Antonio Álvarez Desanti and the memory of bygone bipartisanship

January 30, 2018

Costa Rica has 13 candidates for the presidency; the elections are just days away, on Feb. 4, and the polls show a fairly wide-open field. This week, new contributor Carlos Andrés Madrigal take a look at the man who through much of 2017 was projected as the front-runner, but now faces a drastically changed field.

Times have changed in Costa Rica. No longer do two political parties have a monopoly on governance. New groups have begun positioning themselves advantageously in various polls amid widespread rejection of traditional parties. In this context, Antonio Álvarez Desanti had shouldered the pressure of leading one of the most powerful political groups in the country, while attempting to make a new kind of electorate fall in love.

During a challenging campaign slog, Alvarez has sought opportunities to return prestige to his National Liberation Party (PLN), one of the two protagonists of the country’s bipartisan past. All the while, he has faced harsh criticism from members of his party and outsiders alike.

“I still don’t understand which Toño I must believe in,” said former Costa Rican president, PLN heavyweight and 2018 pre-candidate José María Figueres, while a crowd applauded on national television during the internal PLN primaries. “You’re an opportunist, Toño. You’ve been so all your life and will continue being so”

Figueres pointed directly at Alvarez as he said those words, not knowing that months later, it would be the man across from him, “Toño” Alvarez Desanti, who would be their party’s candidate for the presidency.

How to retrieve the PLN’s old glory? That’s what many liberacionistas ask, referring to the old days in which they were almost secure – the days when they were the party to beat.

Saving what he once criticized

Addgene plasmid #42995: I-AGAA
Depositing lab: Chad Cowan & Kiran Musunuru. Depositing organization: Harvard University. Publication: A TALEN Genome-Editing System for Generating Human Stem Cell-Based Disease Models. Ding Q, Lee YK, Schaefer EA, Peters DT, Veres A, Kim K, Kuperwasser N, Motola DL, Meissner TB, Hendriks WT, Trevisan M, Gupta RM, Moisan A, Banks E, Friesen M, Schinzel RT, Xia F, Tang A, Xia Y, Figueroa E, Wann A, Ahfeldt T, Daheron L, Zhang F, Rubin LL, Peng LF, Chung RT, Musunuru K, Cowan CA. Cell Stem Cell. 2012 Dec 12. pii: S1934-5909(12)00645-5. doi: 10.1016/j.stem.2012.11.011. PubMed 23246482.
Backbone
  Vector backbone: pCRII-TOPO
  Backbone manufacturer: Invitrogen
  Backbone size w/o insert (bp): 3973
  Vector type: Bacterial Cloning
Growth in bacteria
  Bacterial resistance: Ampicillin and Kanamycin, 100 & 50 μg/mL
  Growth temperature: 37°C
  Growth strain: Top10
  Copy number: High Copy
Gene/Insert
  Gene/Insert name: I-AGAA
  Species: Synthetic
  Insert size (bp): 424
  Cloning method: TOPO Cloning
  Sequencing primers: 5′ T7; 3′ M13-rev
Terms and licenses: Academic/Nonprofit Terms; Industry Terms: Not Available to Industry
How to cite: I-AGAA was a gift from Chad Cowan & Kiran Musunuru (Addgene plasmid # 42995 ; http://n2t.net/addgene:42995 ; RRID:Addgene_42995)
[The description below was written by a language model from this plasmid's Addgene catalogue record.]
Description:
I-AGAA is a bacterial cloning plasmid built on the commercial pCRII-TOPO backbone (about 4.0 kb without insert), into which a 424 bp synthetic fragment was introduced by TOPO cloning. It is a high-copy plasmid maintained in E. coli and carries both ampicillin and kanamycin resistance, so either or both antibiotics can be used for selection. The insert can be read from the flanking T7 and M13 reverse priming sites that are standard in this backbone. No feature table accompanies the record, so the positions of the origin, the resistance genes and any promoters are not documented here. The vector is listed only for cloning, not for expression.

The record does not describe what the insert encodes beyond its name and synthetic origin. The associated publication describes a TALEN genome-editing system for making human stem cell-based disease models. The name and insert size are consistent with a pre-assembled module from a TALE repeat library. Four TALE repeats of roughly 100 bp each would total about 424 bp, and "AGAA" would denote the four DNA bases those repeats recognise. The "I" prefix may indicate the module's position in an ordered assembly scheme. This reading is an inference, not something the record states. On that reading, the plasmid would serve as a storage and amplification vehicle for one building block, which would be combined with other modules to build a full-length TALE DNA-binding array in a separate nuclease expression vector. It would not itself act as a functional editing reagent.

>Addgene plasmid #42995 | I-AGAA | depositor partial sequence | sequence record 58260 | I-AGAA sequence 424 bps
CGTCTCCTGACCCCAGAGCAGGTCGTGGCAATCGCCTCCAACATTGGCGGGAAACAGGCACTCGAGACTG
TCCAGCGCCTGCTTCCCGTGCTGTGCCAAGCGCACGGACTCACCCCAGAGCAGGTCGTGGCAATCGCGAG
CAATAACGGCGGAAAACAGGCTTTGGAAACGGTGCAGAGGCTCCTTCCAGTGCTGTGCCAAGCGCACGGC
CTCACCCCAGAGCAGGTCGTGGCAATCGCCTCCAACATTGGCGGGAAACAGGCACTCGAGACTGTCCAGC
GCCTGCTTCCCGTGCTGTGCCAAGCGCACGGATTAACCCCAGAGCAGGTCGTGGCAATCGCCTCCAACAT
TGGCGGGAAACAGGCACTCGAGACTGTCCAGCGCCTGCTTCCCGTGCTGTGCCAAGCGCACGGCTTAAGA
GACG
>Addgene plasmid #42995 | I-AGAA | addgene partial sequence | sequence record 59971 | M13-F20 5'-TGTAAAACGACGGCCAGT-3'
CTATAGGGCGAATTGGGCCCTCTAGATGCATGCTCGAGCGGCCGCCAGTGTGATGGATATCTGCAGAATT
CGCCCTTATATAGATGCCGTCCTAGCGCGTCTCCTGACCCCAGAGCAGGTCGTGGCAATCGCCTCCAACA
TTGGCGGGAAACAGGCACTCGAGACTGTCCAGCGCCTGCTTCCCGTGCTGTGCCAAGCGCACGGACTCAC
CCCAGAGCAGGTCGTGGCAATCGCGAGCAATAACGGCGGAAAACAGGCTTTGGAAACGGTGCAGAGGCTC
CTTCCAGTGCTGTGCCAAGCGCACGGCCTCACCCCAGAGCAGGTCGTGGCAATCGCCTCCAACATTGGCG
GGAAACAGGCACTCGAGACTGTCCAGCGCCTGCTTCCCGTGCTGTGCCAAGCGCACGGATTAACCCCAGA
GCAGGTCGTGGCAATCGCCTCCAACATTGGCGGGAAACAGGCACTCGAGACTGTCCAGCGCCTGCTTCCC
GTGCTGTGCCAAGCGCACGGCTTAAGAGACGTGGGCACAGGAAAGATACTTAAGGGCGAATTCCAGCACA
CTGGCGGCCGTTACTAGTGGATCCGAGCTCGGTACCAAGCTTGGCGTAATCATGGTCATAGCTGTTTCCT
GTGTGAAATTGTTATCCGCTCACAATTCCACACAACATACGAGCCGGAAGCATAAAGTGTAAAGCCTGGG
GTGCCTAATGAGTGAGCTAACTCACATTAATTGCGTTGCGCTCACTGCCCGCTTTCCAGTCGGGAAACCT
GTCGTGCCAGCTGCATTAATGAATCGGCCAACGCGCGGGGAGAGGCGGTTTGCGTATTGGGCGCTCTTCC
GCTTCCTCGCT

Life has its twists and turns. It wasn’t so long ago that Antonio Álvarez had harsh criticism of his own for the PLN, saying he wouldn’t tolerate its corruption any further. He publicly questioned the ex-president Oscar Arias and turned his back on the party he had represented as a Cabinet minister and legislator, all in order to run against Arias for the presidency in 2006.

In 2017, he took on the task of uniting the party he had once refuted and accepted the support of the man he had criticized, Oscar Arias.

Álvarez Desanti
The controversial pamphlet handed out by Antonio Álvarez Desanti describes his opposition against the gender ideology, same-sex marriage, abortion, and supports the MEP's sexual education programs, church on Sundays and the family values. Via Antonio Álvarez Desanti’s Facebook

Familiar faces and questionings

It was never going to be easy to unite the party and gain support in a sea of candidates. However, the challenges were only beginning to appear. Foremost among those was a face from Alvarez’s past and, today, one of his primary obstacles to the presidency: the lawyer and candidate for the National Integration Party (PIN), Juan Diego Castro.

A long rivalry between the two men has played out on the campaign trail this year, with Castro gaining the upper hand as 2017 turned into 2018.

However, Castro wouldn’t be the only challenge. Alvarez also faced questions for a variety of positions and past activities.

He has been questioned about his businesses, for apparent labor and environmental rights violations, about a controversy involving purchasing indigenous lands in Panama in an allegedly irregular manner, and for his opposition to same-sex marriage and abortion, even in instances of rape.

A complicated season

Alvarez Desanti’s platform includes generating 150,000 jobs, creating a modern public transportation system and dealing the challenges of the country’s economy. However, one of his biggest aspirations has certainly been to refresh the image of his party, which today finds itself divided.

On Sunday, he will join his counterparts in attempting to win the presidency in a Costa Rica in an electoral climate that has changed not only for Alvarez, but for all of the candidates – a Costa Rica in which bipartisanship has been left far behind.